SEP 8, 2019, PHIL RAY, firstname.lastname@example.org
A federal magistrate judge has issued an addendum to a recommendation he made in mid-August, raising the possibly that a convicted Altoona drug dealer could end up with lower minimum prison sentence than he is now serving.
The inmate, Charles Bellon, 40, who is serving a 31- to 62-year sentence at the State Correctional Institution at Benner in Centre County, filed a federal appeal to his conviction and lengthy prison sentence.
The appeal was referred by U.S. District Judge Kim R. Gibson in Johnstown to federal Magistrate Judge Keith A. Pesto, who recommended Bellon’s challenge to his convictions be dismissed, but who also found that the maximum sentence imposed on 10 charges of possession with intent to deliver cocaine was above the maximum allowed under Pennsylvania law.
Bellon received a sentence of 7- to 14 years on each of the charges.
The maximum for the charges is 10 years, according to Pesto’s 17-page opinion, which was issued on Aug. 15.
His recommendation was that Blair County correct the illegal sentences within 120 days.
If the Blair County Court of Common Pleas does not correct the sentences on its own, Pesto is recommending a federal writ be ordered “to release (Bellon) from the judgment of sentence imposed by the Court of Common Pleas at those counts…”
The magistrate’s recommendation immediately raised questions, and Pesto held a follow-up telephone status conference Aug. 27.
Bellon is represented by attorney Todd M. Mosser of Philadelphia, and the prosecution is represented by by Pennsylvania Deputy Attorney General Christopher J. Schmidt.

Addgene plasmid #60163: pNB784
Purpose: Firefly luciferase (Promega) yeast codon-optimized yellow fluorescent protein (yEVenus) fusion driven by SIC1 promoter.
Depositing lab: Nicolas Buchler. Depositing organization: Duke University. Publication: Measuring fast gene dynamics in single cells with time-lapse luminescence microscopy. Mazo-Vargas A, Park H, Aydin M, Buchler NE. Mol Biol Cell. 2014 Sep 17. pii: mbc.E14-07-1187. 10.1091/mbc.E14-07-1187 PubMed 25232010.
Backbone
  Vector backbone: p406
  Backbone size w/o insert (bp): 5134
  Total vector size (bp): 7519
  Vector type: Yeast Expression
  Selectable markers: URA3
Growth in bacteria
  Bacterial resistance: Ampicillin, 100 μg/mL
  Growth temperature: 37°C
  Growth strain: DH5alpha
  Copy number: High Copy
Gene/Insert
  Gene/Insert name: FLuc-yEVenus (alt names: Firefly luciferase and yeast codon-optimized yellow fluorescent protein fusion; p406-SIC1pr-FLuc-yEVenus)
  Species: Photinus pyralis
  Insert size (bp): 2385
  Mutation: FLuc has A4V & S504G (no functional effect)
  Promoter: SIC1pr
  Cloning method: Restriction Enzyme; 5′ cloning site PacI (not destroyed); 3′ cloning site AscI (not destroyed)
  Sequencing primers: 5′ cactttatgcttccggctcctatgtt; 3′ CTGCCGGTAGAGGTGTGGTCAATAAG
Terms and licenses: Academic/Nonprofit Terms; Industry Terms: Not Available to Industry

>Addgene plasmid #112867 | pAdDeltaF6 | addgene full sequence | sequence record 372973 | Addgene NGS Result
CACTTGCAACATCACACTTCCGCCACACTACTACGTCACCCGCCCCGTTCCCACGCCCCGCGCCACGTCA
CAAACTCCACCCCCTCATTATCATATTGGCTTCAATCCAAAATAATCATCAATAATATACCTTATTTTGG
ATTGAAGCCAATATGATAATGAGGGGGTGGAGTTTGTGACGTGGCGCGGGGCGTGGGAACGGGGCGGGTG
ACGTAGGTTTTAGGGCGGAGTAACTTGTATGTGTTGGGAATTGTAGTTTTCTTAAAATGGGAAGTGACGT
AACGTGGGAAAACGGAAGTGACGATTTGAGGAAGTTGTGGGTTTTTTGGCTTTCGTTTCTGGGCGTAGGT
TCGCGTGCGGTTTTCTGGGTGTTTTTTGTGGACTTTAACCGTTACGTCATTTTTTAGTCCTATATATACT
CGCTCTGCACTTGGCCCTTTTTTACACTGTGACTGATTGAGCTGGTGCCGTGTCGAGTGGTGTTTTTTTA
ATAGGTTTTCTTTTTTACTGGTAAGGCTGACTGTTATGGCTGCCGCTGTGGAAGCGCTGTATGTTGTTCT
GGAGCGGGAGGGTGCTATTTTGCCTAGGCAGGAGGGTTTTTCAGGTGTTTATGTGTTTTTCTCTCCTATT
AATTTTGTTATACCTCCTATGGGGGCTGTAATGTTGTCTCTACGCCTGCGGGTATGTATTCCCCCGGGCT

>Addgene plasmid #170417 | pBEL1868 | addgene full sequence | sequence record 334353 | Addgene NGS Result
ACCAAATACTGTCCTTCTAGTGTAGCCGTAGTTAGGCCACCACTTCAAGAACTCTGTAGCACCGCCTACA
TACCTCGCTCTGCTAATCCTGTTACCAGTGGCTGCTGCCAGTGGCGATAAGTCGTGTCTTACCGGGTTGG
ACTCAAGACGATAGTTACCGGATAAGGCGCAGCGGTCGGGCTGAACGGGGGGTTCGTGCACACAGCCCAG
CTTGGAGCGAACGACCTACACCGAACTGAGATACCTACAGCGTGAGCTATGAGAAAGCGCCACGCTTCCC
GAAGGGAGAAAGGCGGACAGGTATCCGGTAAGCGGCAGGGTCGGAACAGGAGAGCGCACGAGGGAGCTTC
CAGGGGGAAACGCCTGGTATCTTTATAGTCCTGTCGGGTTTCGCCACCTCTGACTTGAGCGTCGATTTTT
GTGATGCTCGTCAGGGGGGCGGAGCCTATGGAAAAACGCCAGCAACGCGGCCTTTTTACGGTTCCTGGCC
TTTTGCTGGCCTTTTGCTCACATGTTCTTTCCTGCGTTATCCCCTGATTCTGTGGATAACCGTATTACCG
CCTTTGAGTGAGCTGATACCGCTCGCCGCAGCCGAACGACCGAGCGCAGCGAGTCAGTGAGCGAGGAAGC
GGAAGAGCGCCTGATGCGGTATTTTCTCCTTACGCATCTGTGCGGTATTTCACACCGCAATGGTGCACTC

The questions raised by the attorneys addressed whether Bellon’s minimum sentence on each of the 10 counts must also be lowered to no more than half the new maximum, meaning the highest minimum he could receive on a new 10-year sentence would be five years.
The attorneys also questioned if the new sentence maintains the minimum of seven years with a maximum of 10 years, and whether or not the ordering of a corrected sentence means Bellon has the right to argue for an entirely new sentence.
Pesto, in his latest recommendation, pointed out that state law requires that the maximum sentence be at least twice the minimum sentence. He gave an example, stating a 1- to 5-year sentence is permissible but a 3- to 5-year sentence would not be.
His opinion noted that the prosecution attorney believes the state sentencing code would permit a new sentence of 7 to 10 years on each charge.
Bellon’s attorney argued during the status conference that when a sentencing scheme is vacated, the defendant has the opportunity to seek a lower overall sentence.
Pesto noted that his recommendation does not address these two issues.
“I do not think they are within the scope of (the federal court),” he stated.
A guiding principle is that federal courts should grant the relief in cases like Bellon’s with “the least intervention into the state criminal process,” he stated.
However, addressing the Bellon case, he said the sentencing of a defendant to a maximum sentence not permitted under law “is a clearcut due process violation under the Fourteenth Amendment. …”
The idea of a minimum sentence is a “creature of state law,” Pesto concluded.
He reasoned it will be up to the state courts to resolve the issues in the Bellon case.
The attorneys have until the end of next week to comment on Pesto’s latest ruling, after which the magistrate’s recommendation will go to Judge Gibson for final determination.
Bellon was charged with operating a cocaine distribution ring in Blair, Cambria and Huntingdon counties from 1992 to 2001.
Senior Judge Hiram A. Carpenter of Blair County sentenced Bellon to 31 to 62 years after his Aug. 7, 2006, conviction on 17 offenses.